Theory on ancient Greek athletes gathers momentum


Olympic athletes in ancient Greece swung heavy weights in their hands so that they could jump further, according to scientists who have discovered that the extra momentum markedly increased performance.

Olympic athletes in ancient Greece swung heavy weights in their hands so that they could jump further, according to scientists who have discovered that the extra momentum markedly increased performance.

Greek art frequently depicts athletes holding hand-held weights called halteres but historians were not sure whether these were to increase the jumping distance or make the challenge even more difficult.

Alberto Minetti and Luca Ardigo, sports scientists at Manchester Metropolitan University, calculated that the weights would have allowed an athlete to increase a three-metre jump by an extra 17cm – an improvement in performance of about 6 per cent.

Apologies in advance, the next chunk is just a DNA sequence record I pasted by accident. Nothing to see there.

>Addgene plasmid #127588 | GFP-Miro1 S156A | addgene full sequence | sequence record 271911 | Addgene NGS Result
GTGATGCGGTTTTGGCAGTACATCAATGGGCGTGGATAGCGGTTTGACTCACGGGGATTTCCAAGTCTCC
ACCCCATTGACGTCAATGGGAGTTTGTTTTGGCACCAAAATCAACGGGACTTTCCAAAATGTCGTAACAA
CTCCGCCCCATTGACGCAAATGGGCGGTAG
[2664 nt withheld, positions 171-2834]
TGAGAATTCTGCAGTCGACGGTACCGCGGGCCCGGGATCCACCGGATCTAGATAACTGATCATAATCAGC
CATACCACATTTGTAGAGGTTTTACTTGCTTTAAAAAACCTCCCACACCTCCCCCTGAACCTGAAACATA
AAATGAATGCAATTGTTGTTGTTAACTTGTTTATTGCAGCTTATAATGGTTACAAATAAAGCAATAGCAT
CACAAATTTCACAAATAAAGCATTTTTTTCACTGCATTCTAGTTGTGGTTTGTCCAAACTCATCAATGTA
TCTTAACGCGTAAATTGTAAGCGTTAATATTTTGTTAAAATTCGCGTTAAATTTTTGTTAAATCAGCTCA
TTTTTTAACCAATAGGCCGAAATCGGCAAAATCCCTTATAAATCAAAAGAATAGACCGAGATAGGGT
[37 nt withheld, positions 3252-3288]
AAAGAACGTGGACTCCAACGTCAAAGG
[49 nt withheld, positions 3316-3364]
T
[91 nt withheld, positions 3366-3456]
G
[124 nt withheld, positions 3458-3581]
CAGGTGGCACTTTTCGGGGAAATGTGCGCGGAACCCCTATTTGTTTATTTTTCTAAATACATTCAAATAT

"Halteres were swung back and forth by the jumper before take-off, thrust forward during the first part of the flight, and finally swung backwards just before landing, as depicted on a variety of vase paintings," the scientists say in the journal Nature. Halteres found at archaeological sites were usually made of stone or lead, and weigh up to 9kg (20lb). The scientists showed that throwing the weights forwards on take-off and backwards on landing was a surprisingly efficient method of boosting a jump from a standing start.

Computer simulations showed that the weights altered an athlete's centre of gravity in mid-flight, which in effect enabled the momentum of the weights to pull him further forward on take-off. Four athletes then tested the thesis.